Monday, March 23, 2009

Blathering About Gerrymandering

While frequently decried as an abuse of the political system leading to the disenfranchisement of voters and poor representation, gerrymandering is the solution to the problems it creates. In the current practice, districts are divided based on demographics, typically grouping majorities of one with minorities of another to maximize one party's "safe" votes. This leads to some truly bizarre arrangements, such as the districts surrounding Houston, TX where relatively liberal Houston is cut into very thin pies and bundled with huge swathes of the surrounding rural areas. This leaves the liberal residents of Houston underrepresented and disenfranchised.

I maintain that the solution to this particular problem is more clustering by demographics and ideology, regardless of the resulting district shape.

One of the fundamental flaws in our system of apportionment is the geographical bias. In all things, votes are assigned based on population in a particular geographical area. This inevitably leads to the "tyranny of the majority" so reviled by the founders. Liberal voters in Texas have basically no federal representation. Conservative voters in Washington are in a similar situation.
Conversely, voters whose opinions are in line with that of the majority have a voice, but little choice. The result of a typically gerrymandered district is one in which the incumbent seat is safe because the majority is a relatively narrow one. Not so narrow as to be at risk, but narrow enough to discourage ideologically similar (same-party) candidates from running a credible primary challenge.

To overcome these problems, voting districts should be arranged with minimal regard to geography. Rather, census data should be used to cluster ideologically and demographically similar voters. As people with similar ideologies tend to cluster geographically, the resulting districts would likely be non-contiguous, but more representative overall. As a Software Engineer, such a solution would be readily implementable in software. Of course, as politicians like to appear to be "doing things" that won't happen anytime soon. Regardless, the end result would be that demographically, but not necessarily geographically interests would be better represented. The cost to the majority party would be relatively minor as they would give up some seats in the legislature, but gain in that the existing seats would be even more safe than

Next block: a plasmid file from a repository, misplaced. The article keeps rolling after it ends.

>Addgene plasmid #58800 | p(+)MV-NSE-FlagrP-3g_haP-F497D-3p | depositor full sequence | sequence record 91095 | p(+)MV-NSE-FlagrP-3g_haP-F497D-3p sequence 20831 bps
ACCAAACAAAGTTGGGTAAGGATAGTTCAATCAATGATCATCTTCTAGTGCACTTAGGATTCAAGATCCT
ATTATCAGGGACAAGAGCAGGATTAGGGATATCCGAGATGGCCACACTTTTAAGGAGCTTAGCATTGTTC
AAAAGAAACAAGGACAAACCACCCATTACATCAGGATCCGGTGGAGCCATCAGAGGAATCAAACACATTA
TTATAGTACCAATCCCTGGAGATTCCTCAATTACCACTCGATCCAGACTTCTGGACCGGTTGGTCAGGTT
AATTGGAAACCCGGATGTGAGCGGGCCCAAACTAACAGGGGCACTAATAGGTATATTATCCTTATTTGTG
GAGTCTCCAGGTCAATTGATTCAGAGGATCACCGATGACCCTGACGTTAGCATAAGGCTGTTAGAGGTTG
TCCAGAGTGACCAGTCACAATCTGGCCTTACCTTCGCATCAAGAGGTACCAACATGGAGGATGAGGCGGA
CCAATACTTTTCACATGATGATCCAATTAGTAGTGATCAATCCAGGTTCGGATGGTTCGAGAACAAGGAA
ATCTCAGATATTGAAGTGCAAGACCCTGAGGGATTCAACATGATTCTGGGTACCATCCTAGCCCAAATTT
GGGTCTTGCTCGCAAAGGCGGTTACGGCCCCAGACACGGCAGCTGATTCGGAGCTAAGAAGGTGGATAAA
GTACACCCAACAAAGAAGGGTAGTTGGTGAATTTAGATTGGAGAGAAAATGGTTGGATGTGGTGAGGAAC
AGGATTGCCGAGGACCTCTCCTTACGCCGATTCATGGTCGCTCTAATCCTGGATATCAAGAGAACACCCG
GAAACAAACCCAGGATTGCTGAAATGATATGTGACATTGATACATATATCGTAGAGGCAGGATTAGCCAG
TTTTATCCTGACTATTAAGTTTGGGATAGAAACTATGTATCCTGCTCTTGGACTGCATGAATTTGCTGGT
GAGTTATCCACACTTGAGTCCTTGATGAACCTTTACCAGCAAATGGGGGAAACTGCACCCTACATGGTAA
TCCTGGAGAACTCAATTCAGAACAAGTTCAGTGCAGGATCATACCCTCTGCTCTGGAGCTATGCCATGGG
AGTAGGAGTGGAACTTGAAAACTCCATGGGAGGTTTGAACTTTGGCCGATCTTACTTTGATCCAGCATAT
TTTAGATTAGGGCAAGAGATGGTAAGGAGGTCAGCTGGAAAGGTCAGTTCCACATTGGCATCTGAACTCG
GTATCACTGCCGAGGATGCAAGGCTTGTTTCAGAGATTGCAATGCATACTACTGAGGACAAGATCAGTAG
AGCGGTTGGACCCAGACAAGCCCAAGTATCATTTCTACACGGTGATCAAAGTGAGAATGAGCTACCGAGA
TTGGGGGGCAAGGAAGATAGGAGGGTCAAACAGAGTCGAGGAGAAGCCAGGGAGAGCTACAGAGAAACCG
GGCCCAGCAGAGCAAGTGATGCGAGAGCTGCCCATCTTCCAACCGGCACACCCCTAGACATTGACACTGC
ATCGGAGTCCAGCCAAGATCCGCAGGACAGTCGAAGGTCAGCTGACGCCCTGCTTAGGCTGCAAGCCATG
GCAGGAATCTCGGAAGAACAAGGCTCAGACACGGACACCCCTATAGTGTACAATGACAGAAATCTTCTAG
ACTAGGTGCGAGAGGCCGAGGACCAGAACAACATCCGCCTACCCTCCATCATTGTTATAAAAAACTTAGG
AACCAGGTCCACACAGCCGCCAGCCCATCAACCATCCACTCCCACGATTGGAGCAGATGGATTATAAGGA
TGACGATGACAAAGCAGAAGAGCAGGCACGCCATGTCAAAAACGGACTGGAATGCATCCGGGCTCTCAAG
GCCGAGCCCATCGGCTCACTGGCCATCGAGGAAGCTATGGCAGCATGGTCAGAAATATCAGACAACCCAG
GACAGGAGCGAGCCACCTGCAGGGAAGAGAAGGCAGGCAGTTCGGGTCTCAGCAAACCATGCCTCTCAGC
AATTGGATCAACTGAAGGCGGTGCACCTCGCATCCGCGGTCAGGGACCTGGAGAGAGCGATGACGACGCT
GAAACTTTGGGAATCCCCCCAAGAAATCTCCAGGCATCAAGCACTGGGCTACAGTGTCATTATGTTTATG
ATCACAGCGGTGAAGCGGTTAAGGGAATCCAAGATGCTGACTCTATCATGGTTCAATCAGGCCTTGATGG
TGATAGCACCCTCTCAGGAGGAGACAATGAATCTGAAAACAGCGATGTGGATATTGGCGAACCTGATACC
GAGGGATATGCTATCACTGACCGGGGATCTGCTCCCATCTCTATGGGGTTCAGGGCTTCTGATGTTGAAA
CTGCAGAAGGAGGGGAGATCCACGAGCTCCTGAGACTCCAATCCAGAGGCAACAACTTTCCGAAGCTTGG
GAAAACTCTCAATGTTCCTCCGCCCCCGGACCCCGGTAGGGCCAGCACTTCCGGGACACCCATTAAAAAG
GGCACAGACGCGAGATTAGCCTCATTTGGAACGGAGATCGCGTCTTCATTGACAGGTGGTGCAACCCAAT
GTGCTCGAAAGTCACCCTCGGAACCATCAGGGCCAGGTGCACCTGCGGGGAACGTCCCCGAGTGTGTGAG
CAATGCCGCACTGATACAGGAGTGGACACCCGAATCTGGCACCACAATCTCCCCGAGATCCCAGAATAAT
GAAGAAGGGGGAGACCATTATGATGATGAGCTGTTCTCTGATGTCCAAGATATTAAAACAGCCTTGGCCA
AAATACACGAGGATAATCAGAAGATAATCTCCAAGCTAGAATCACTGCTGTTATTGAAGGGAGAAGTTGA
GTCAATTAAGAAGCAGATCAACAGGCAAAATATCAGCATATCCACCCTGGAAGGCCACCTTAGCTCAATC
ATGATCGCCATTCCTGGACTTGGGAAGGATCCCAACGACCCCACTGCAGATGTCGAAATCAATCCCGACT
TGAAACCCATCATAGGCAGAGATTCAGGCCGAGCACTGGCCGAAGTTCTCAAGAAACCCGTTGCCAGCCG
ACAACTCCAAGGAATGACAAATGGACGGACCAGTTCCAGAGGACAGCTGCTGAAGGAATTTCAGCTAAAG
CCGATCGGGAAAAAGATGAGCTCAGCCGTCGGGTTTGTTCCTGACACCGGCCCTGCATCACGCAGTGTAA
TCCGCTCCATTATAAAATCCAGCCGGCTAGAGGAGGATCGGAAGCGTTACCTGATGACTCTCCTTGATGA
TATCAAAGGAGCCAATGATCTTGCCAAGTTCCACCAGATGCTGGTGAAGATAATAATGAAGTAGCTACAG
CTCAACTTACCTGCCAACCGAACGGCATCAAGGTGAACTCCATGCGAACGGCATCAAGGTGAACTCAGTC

they were previously.

As the districts would now favor one party overwhelmingly, it would certainly increase the "pandering" in campaigns. But this would now be a good thing. Rather than completely disregarding the views of the disenfranchised minority, candidates would be speaking to the whole of their selected electorate. Since the national parties wouldn't have to worry as much about the result, this scheme would counter-intuitively lead to an increase in the overall
competitiveness of elections as same (or similar) party candidates would be free to challenge the incumbent. Sadly for the likelihood of implementation, this would reduce the power of the national parties and incumbents who would be charged with taking the first steps.

Ultimately, doing away with primarily geographical constraints would lead to increased representation among all voters and a decrease in national party (and corresponding "big money") influence. The increased competition at a local level would trickle up to Congress as a whole and lead to less intra-party cohesion and greater bipartisanship as individual representatives would be more beholden to the voters than the national party.